Reading out loud is such an important tool for increasing awareness of your voice. Are you loud enough? Silent between phrases? Do you use intonation to emphasize important words? In today's post, I show one of my students a simple passage and drive home the essential need to change his voice in certain places to really communicate the message effectively.
Jill: So for example, whoops, it's supposed to point to that second one. Wait one second. Oops. Take that off and let's do that again. Now I want you to see this. It's like there's two continuation marks here. A good conversation is like a bottle of great wine because it's smooth, right? It's three chunks equal one sentence. Can you say those three chunks?
Cassius: A good conversation is like a bottle for great wine because it is smooth.
Jill: Now you have to go back and do it again. You could end the sentence on wine but that's not what's happening here. So you have to change the intonation of great wine so it doesn't sound like the end. Keep it going. A good conversation is like a bubble of great wine because it's smooth.
Cassius: Okay. A good conversation is like a bottle of great wine because it is smooth.
Jill: Right, but you still got to have the pause. It's a little pause, but it's what you do with your voice that indicates that there's a continuation here. I'm not, done.
Cassius: Okay so, a good conversation is like a great...A good conversation is like a bottle of great wine because it is smooth.
Jill: Listen to this: A good conversation. Say that.
Cassius: A good conversation.
Jill: Is like a bottle of great wine.
Cassius: Is like a bottle of great wine.
Jill: Because it's smooth.
Cassius: Because it is smooth.
Jill: Do you hear how I stay up? A good conversation is like a bottle of great wine because it's smooth.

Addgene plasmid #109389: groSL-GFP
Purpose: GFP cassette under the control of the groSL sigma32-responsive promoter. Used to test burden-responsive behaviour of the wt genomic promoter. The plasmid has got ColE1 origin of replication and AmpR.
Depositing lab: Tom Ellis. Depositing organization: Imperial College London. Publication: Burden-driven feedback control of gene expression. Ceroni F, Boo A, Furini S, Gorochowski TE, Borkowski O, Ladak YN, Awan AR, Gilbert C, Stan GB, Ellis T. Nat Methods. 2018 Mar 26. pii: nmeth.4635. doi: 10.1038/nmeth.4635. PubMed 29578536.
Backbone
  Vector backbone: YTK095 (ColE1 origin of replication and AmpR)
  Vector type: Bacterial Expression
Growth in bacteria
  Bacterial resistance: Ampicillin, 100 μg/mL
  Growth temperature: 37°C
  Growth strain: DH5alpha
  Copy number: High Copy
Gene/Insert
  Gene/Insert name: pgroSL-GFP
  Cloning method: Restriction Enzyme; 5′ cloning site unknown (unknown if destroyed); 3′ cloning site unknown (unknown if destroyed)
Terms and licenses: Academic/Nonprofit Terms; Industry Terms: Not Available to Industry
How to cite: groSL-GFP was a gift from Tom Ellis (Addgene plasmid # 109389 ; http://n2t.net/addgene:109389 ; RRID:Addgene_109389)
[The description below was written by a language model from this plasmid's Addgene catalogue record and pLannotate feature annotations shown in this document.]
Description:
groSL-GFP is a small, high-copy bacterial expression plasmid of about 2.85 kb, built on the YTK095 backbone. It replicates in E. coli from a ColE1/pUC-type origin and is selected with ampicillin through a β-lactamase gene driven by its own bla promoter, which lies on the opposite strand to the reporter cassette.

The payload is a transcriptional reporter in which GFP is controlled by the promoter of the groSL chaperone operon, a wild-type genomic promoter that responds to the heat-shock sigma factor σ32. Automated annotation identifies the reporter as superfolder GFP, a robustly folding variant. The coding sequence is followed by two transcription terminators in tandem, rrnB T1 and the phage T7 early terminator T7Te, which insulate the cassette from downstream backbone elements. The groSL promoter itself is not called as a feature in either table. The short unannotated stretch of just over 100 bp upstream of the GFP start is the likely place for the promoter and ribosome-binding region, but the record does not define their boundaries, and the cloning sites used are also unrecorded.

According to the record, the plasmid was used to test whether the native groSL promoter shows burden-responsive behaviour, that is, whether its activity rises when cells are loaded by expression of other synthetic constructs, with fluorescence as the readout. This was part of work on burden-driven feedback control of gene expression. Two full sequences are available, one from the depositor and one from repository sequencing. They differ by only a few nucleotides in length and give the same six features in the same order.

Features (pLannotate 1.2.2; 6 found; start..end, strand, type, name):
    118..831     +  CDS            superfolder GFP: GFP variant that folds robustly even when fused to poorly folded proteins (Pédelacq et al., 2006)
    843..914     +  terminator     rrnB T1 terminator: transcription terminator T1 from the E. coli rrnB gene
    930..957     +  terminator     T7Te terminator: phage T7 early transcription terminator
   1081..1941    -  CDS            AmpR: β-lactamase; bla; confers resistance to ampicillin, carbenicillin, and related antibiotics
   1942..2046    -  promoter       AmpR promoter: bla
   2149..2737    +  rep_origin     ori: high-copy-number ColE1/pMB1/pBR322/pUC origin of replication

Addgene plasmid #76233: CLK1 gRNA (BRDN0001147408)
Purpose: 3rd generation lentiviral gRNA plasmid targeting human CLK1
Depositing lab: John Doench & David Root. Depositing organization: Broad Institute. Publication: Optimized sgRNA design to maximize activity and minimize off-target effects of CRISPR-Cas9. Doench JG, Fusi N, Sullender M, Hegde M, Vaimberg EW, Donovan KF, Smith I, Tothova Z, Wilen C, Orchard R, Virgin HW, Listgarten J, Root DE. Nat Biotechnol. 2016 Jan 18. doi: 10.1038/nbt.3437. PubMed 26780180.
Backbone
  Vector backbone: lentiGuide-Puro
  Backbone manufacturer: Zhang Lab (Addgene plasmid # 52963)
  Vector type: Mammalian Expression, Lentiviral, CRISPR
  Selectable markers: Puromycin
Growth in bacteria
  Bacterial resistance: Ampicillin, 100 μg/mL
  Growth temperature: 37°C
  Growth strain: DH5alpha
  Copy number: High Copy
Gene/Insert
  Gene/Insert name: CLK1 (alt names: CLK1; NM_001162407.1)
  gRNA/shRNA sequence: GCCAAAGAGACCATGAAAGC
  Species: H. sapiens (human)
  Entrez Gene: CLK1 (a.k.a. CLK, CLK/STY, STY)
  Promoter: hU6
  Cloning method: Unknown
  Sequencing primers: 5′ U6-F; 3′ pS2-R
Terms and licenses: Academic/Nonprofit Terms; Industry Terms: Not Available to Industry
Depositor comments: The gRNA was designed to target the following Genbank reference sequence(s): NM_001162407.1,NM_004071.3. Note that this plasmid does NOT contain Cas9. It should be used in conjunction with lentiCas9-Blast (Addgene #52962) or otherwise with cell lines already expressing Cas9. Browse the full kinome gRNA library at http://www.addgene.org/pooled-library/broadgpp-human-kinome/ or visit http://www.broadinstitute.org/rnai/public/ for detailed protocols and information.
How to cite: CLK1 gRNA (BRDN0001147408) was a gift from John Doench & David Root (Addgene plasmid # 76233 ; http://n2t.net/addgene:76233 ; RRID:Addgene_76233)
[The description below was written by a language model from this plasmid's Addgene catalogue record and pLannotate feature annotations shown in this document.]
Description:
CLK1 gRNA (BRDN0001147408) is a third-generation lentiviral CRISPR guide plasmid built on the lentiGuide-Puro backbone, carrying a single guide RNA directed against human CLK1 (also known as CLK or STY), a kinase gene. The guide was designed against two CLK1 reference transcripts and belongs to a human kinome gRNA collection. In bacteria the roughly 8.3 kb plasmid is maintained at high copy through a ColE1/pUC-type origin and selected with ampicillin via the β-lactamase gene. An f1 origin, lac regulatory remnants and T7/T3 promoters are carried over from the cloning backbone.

Cassius: Because it is smooth. A good conversation is like a bottle of great wine because it is smooth.
Jill: Do you hear it?
Cassius: I hear, you know when people use these, we like to hear because there is...
Cassius: Yeah. There is like a music. And if people really knows what they are saying, then this...
Cassius: You say, "Oh, so cool."
Jill: And this is what thought chunking is. I let you into my thinking.
Check out these FAQs related to today's post:
Q. Can we think about Thought Chunking as something related to our emotional conditions and our impulses?
A. I believe that the more we care about the things we discuss, the more our emotions come out in our communication. I also think that when we are passionate in our spoken English, it makes it easier to connect with others. So, when we pause and combine that with the correct intonation and key word emphasis, we are emoting...we are expressing ourselves. It is a skill, however, and that means, we can't just let our impulse run wild until we've mastered the skill of vocal variety. That means, varying the length of the words in the thought chunks and changing the lengths of our pauses. And all of that should be connected to emotion and ultimately, we can trust our instincts or impulses.
Q. Does the length of the pause require a certain amount of time to make it correct or good?
A. When starting out, I like to suggest that one equates the length of the pause to written punctuation. So, a comma has less value than a period and a semicolon has more value than a comma. You can practice changing the length of each pause by reading out loud and using the punctuation marks as your guide. It's kind of a cool and easy way to build awareness on the topic of pausing.
Q. How can I apply Thought Chunking in my daily life when speaking English as a second language?
A. You can start by remembering that when you pause (without filler words like um, ah, and like), you are giving your brain time to think. The pause is as much about helping your listeners understand your thinking as it is about you having time to think. And so, even when speaking a foreign language, don't confuse speed and fluency with communication skills. Pausing will show off your abilities and your knowledge. The best way I can think of to get better at using thought chunking in your daily life is to record yourself reading or speaking impromptu and listening back. Does that person you are listening to sound confident? Does their spoken English match the level of knowledge they seem to have? Ask yourself how you perceive that recorded voice and then keep doing this to get better and better at knowing what it feels like to pause, pace, and emphasize well more easily.